It’s not just phones that are killing our planet, but the web itself–the largest CO2 producer on the planet after the United States, China, and India. Google is a main part of the internet, of course, and the artist Joana Moll wanted to find out how much energy the search giant really consumes. Her resulting project, CO2GLE, is an attempt to visualize how much carbon dioxide the company is emitting per second.
CO2GLE makes its calculations using public data from 2015: First, there’s the fact that the transmission of 1 GB of information takes an estimated 13kWh, which is equal to 7,07 kilograms of CO2. Moll says that since Google.com weighs 2 MB and it processes about 47,000 requests every second, the page emits 500 kilograms of CO2 emissions per second. That’s 300 tons of CO2 every minute. That’s more weight than two adult blue whales. Google reported in 2009 that it emits 0.2 grams of CO2 per search, while environmental consultants Carbonfootprint says that figure may be between 1g and 10g of CO2 per query–depending on what device you use and the time you spend in the search (it’s not only about Google returning one page of results, but about what your device uses and how much time you use going through the results). Using a 15-minute average computer use per search, Ten Technologies To Save the Planet‘s author and energy technologies expert Chris Goodall estimates Google search’s carbon emission at 7g to 10g, far more than Google’s 0.2g per query figure.
In a statement to Co.Design, a Google spokesperson called Moll’s numbers incorrect: The company commends Moll “for raising awareness to the carbon footprint of the Internet. That said, the calculations she is basing her art project on are inaccurate.” The spokesperson says that “a full month of all Google services creates about the same amount of GHG emissions as driving a car one mile” per user.
Measuring CO2 in grams and tons gets abstract fast. A better way to look at this is to ask a different question: How many trees does it take to offset one second of Google searches? Moll’s second visualization project does just that: Deforest is a web page that shows the CO2 impact in a line of trees that keeps growing and growing to infinity. Sadly, trees are not infinite.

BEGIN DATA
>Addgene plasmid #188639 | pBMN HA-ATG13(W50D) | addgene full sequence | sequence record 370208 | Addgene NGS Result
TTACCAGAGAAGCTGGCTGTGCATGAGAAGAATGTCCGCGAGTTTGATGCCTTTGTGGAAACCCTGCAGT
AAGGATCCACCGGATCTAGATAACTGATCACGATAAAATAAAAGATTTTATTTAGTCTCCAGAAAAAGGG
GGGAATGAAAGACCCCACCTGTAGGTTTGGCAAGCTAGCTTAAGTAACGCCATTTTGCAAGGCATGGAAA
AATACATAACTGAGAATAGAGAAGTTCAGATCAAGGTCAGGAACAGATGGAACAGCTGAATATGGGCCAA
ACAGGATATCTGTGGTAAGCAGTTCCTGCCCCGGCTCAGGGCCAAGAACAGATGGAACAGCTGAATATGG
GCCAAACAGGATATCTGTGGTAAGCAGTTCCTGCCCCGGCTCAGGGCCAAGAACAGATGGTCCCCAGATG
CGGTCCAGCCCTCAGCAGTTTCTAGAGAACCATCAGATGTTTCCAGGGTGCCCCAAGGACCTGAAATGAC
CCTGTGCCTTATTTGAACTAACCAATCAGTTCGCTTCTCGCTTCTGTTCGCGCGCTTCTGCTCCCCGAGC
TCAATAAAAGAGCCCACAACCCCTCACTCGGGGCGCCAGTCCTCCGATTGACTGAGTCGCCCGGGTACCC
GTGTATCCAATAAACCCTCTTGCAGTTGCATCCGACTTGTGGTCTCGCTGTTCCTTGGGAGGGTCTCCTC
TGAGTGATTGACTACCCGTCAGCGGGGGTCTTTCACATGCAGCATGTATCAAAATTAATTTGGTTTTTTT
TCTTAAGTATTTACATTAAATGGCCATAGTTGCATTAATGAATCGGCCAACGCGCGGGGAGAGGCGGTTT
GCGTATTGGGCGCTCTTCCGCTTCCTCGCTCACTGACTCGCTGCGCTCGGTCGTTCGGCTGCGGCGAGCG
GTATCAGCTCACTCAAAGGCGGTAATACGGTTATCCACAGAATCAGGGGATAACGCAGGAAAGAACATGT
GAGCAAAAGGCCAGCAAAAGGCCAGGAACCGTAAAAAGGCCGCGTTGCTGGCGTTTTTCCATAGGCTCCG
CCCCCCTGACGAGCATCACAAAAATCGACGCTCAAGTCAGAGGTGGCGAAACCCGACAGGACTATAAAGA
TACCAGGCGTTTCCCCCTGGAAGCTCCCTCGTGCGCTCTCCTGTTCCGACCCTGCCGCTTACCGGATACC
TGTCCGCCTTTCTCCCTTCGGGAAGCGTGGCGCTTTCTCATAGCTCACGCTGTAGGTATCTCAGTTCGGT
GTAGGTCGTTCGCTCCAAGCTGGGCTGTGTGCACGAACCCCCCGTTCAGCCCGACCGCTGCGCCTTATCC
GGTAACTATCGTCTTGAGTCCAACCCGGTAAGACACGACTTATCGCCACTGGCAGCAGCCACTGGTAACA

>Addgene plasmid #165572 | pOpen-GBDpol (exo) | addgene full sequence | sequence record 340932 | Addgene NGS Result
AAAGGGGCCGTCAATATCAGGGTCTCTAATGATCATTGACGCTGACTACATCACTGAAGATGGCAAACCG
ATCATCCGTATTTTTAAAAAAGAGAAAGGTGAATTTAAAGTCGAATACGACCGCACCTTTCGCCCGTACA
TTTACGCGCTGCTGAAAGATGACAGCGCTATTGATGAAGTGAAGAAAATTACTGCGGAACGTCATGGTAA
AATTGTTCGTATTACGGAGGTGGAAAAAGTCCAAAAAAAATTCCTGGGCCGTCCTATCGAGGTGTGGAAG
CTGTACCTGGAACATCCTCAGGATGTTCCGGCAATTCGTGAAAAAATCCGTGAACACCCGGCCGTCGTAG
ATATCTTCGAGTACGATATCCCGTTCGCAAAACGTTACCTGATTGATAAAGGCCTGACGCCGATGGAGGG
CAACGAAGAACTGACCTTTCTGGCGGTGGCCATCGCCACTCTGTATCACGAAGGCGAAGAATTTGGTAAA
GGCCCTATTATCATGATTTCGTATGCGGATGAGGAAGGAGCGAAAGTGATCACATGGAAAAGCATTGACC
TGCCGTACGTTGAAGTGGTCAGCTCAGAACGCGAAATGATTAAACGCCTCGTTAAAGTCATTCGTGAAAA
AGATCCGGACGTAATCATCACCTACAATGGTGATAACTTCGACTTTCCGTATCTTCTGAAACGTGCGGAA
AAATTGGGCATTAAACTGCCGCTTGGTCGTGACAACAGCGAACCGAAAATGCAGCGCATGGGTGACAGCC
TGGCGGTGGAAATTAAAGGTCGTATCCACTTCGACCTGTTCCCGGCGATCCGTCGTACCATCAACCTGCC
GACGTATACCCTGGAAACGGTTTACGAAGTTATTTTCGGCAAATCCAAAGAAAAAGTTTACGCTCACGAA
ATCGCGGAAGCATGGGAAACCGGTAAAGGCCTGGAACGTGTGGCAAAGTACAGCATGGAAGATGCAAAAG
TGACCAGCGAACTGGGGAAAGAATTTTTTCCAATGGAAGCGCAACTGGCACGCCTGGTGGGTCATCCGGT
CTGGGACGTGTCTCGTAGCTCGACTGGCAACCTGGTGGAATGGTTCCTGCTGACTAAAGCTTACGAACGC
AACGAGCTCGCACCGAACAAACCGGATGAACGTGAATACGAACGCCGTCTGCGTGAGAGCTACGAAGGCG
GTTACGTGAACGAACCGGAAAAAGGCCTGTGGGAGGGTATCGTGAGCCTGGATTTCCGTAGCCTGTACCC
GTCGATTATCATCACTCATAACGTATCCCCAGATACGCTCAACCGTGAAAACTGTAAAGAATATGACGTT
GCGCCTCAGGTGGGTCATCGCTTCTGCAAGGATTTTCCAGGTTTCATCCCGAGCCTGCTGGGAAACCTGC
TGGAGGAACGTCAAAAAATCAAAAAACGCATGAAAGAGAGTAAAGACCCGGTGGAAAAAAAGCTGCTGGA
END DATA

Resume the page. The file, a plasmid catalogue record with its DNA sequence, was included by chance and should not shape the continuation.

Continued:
Tech giants like Google and Apple have programs to lower their carbon emissions, but it’s a difficult and complex task. Apple announced that it has moved 100% of its offices, retail stores, and data centers all over the world to 100% renewable power. It hasn’t erased its carbon footprint yet, however, as the manufacturing, distribution, and customer usage of electronics produce plenty of carbon dioxide. Google recently announced that it’s now using 100% renewable power, but, like Apple, it’s far from eliminating carbon emissions completely.
Meanwhile, companies like Instagram–which received a D sustainability rating from one group–also produce CO2 with its operations. Online porn is really bad too, although not as bad as Netflix, which consumed a whopping 140,000 MWhs of power in 2016. Amazon ‘s cloud services are only powered by 50% renewable electricity. (Maybe some of those space travel dollars could be better spent on improving Earth?) In 2016, Facebook had the same carbon-dioxide footprint as 77,500 U.S. homes and used just about 25% renewable energy globally. The company claims that it is aiming to use at least 50% renewable energy in 2018. That’s not good enough.